During Ramazan, people often tend to overeat which leads to weight gain, acidity and digestion problems. Not only is eating wisely tricky, so is fasting wisely. There is no reason why you should not make the most of the shorter hours at work and fit a workout plan into your routine.
Mozamila Saeed, the senior dietician at the Aga Khan University Hospital, shares a few workout and nutrition tips that should be followed during the holy month. She recommends everyone to engage in low-intensity exercise an hour before iftar, this includes light exercise, such as stretching or walking. “Any sudden high-intensity exercise without proper warm-up results in early fatigue and chest pain. The best way is to start slow reach peak for short duration and then slow down,” explains Saeed.
Do people continue their regular exercise regimen during Ramazan? Sumayya Ahmed, a gym instructor at Shapes, says that there is no definite answer to that and it usually varies from person to person. “For some, it is a habit and they exercise regularly, whereas, others are lazy and may not visit the gym at all during Ramazan,” says Ahmed.
According to Saeed, the health expert, hitting the gym an hour before iftar is the best time, however, Ahmed, the gym instructor, holds a different opinion. “Most people come right before iftar time, no matter how hard we try to convince them to come in the morning,” says Ahmed.
Just like Saeed, Ahmed also discourages a high intensity workout during Ramazan. “In regular days and months we tend to offer a workout for one and a half to two hours, however, during Ramazan we cut it short to an hour,” says Ahmed.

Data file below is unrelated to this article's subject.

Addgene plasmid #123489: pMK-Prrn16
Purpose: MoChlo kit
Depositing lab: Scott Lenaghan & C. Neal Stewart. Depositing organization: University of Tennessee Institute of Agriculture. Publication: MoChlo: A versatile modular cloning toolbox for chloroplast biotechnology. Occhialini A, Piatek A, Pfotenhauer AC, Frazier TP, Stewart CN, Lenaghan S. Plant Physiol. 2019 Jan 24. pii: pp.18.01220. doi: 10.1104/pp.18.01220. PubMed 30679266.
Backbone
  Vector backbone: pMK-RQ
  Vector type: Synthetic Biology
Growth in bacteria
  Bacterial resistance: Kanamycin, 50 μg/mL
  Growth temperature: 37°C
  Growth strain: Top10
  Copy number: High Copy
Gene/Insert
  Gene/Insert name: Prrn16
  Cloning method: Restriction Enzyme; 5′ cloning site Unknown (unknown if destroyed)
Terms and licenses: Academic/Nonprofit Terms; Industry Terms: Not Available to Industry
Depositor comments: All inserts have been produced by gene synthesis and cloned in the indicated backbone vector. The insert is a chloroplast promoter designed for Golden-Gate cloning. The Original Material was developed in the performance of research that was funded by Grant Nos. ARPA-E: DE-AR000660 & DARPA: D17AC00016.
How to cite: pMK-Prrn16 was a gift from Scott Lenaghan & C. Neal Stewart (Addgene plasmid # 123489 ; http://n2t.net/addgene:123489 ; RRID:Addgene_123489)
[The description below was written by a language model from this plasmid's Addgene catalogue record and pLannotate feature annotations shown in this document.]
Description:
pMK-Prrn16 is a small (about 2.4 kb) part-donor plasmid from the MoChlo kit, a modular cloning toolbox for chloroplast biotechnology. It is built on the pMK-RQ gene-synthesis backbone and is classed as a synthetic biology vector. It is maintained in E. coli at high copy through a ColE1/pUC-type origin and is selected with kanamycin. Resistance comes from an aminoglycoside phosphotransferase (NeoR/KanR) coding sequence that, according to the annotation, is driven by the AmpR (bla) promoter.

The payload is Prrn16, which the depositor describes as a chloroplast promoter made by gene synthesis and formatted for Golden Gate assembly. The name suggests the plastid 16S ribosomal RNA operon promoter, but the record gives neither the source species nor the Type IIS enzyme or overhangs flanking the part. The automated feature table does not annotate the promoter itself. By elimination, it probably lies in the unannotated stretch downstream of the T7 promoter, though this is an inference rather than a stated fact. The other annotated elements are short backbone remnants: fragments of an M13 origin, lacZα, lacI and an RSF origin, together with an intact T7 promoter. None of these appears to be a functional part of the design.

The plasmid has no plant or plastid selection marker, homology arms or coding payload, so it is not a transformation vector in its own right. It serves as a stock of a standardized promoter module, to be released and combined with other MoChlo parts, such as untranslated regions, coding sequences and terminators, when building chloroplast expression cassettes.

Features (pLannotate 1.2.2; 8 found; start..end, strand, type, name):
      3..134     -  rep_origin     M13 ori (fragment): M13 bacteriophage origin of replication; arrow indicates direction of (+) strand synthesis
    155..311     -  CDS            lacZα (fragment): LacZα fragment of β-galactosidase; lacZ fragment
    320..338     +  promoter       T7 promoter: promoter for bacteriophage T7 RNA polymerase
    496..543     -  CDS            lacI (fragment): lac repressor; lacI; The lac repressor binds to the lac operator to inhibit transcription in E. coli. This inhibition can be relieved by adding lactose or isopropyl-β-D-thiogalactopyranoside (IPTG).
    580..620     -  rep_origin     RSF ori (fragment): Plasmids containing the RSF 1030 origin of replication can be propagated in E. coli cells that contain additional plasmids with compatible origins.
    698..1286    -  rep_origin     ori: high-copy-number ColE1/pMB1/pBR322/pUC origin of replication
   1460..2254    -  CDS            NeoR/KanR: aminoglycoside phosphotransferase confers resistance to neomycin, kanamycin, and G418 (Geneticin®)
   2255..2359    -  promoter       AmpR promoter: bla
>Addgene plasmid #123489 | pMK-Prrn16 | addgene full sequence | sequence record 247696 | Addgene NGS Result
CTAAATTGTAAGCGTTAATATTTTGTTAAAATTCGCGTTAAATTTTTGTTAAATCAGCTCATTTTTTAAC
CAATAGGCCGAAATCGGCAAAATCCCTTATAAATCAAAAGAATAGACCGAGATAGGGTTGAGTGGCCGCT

The gym instructor implores those who visit the gym on a regular basis to opt for an exercising model during Ramazan as well. “A one-month gap from the gym is not advisable; it would steadily affect your body structure. If you have a laid back approach and don’t have the energy to head to the gym, then going for a walk is a good alternative,” says Ahmed.
Model Omer Shahzad, who is regular in following his exercise regimen, says that his experience of exercising during Ramazan is much better than the rest of the year. “I work out before iftar regularly and do my normal exercises as per schedule. It’s a refreshing feeling as the body gets pumped up. The best part is that you don’t even get tired after iftar this way,” says Shahzad.
The 27-year-old model not only exercises regularly, but also maintains a balanced diet. “I have lots of fresh fruits during iftar and try to avoid oily stuff and bakery items. I make it a point to have a lot of fresh juices and water,” he adds.
In terms of dietary intake, Saeed says that due to the long hours of fasting, the so-called ‘complex carbohydrates’ or slow digesting foods should be consumed during sehri so that the food lasts longer (about eight hours) - resulting in less hunger during the day. These complex carbohydrates are found in foods that contain grains and seeds, such as barley, wheat, oats, millet, semolina, beans, lentils, whole meal flour and unpolished rice.
She says that fruit and vegetables add colour and variety. They are often termed as ‘protective’ foods as they help the body fight sickness. They are rich sources of a variety of vitamins and minerals. An added benefit is that they are relatively low in calories and also contribute to our daily fibre intake.
“Always include water in your diet and limit your intake of caffeine-containing beverages. Caffeine is a diuretic and will not provide adequate hydration,” adds Saeed, “three to five days before Ramazan, reduce the intake of fizzy drinks, coffee and tea. A sudden decrease in caffeine prompts headaches, mood swings and irritability.”
In summary, the discipline of Ramazan does not mean lack of proper nutrition and exercise. Yes, it will be challenging and require both discipline and moderation, but that is what the whole process is really about.
Published in The Express Tribune, July 1st, 2014.